How To Train A Puppy To Stay
Being able to “Stay” is a useful skill for your dog to learn. If your pup will stay when told, it’s easier to keep her away from potentially dangerous situations or to stop her getting overexcited when something fun is going on. This command can take a bit of time and perseverance to master, but as long as your calm and patient with your puppy, it shouldn’t be too long before she can stay with the best of them. Be sure to keep training sessions to a maximum of 5 or 10 minutes, shorter still with young puppies, since your pup is only a baby and doesn’t have a good attention span. The following points are how to train a puppy to stay.
First Thing’s First
Before you can train a puppy to stay, she’ll need to be able to sit or lie on command. If you haven’t taught her to do so, go and teach her now. Then you may return and find out how much easier it is to get her to stay. When working with an energetic puppy, it may be best to try this after a walk or a long play session, once she has expended a bit of that energy.
Slowly Does It
In order to succeed, you’ll have to take things slowly. Get your puppy to sit or lie, then give the command to stay. Some people like to combine this with a hand signal, such as a flat palm with the fingers pointing upward. Wait for about 10 seconds after giving the command, if your puppy hasn’t moved, tell her “yes” or “good girl” and give her a treat. Once she’s had her treat, tell her “okay” or “free” so that she knows that you’ve released her from the command. When she’s got the hang of staying for 10 seconds, increase this to 15 seconds and then to 20 seconds, and so on, until she can comfortably stay for 30 to 40 seconds.
Once your pup can stay for a little while with you standing by her, you need to add some distance to the equation. Put her into her stay, then take a step or two backward (it’s best to start be moving backward, as if you turn away, your pup is more likely to follow you), before stepping back toward her, praising her, giving her a treat and giving the release command. From here on out, there’s no tried and true formula. All you can do is gradually increase the amount time your dog has to stay for and how far away you get from her. This process can get a bit tedious, for you and your pooch, so make sure you don’t push her beyond her skill level or past her attention span.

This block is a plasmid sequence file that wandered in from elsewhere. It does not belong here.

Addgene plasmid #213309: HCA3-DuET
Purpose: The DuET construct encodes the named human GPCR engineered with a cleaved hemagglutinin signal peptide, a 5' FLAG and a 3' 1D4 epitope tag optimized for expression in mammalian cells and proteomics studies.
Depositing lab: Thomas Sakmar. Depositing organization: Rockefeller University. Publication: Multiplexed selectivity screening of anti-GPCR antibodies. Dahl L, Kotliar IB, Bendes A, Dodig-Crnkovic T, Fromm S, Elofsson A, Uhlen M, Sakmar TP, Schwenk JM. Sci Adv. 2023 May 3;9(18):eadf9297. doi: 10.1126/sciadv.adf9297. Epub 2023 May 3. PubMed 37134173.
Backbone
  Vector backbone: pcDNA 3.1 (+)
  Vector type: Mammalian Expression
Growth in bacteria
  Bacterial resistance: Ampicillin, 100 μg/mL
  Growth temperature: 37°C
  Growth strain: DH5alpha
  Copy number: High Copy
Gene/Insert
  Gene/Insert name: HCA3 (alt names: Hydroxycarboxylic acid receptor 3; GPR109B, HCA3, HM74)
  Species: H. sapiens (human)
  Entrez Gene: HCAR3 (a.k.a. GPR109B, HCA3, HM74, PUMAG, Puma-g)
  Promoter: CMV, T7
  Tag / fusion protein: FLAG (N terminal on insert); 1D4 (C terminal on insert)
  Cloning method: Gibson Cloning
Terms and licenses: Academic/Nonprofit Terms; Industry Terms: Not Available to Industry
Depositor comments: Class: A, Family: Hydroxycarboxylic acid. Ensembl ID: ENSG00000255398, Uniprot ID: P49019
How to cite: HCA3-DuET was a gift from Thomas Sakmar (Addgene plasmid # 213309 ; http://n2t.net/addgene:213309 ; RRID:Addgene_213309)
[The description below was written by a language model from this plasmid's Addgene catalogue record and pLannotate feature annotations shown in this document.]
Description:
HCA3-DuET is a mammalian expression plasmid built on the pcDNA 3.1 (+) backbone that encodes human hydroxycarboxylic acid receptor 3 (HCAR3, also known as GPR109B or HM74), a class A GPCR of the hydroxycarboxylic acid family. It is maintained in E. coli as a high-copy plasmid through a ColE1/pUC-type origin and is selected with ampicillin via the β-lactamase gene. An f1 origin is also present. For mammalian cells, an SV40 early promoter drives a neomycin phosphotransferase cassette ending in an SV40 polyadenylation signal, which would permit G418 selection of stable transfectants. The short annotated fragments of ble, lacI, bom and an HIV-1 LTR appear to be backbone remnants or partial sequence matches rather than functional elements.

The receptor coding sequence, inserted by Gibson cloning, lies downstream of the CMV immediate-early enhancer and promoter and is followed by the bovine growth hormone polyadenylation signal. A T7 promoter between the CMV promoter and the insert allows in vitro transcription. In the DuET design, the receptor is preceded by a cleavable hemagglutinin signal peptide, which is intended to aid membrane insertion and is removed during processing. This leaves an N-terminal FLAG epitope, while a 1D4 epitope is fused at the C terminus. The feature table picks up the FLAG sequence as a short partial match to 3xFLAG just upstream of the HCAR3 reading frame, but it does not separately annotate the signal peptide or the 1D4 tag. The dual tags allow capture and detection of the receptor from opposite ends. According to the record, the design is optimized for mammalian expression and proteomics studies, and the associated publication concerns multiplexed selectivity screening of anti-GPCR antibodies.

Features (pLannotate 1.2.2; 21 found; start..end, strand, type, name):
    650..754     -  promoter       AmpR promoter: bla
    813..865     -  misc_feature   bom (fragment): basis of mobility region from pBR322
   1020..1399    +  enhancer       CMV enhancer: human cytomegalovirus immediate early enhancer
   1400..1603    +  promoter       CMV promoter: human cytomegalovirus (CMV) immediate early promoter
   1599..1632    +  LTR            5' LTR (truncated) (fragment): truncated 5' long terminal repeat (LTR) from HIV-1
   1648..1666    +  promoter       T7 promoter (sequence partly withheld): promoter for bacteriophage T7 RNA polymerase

It’s all very well staying still while there’s nothing going on, but you want your puppy to be able to hold her stay no matter what. Once she can stay indefinitely, with you some distance away from her, it’s time to add in some distractions. Start out small, for instance, having other members of the household moving or eating nearby. Eventually, she should be able to start even when you’re bouncing a ball or squeaking her favorite toy.
What if She Doesn’t Stay?
If your pup makes a mistake and gets up from her stay, don’t get frustrated. It’s a learning process so it can take a little while. Simply ask her to sit or lie again and repeat the stay command. Give her a short, simple stay that you know she can ace so that it builds back up her confidence. If she keeps missing the mark, you should consider whether she’s bored or tired and needs a break from her training. Pushing her or moving too fast will only discourage her.
Lauren Corona is a freelance writer from merry old England. She specializes in writing about dogs and other critters. Lauren lives near Oxford, with her gorgeous Doberman, Nola. When she’s not tapping away at the keyboard, you’ll find her walking in the woods with Nola-dog, raising money for the Oxfordshire Animal Sanctuary, cooking vegan food, making zines and writing about herself in the third person.
Lauren Corona is a freelance writer from merry old England. She specializes in writing about dogs and other critters. Lauren lives near Oxford, with her gorgeous Doberman, Nola. When she's not tapping away at the keyboard, you'll find her walking in the woods with Nola-dog, raising money for the Oxfordshire Animal Sanctuary, cooking vegan food, making zines and writing about herself in the third person.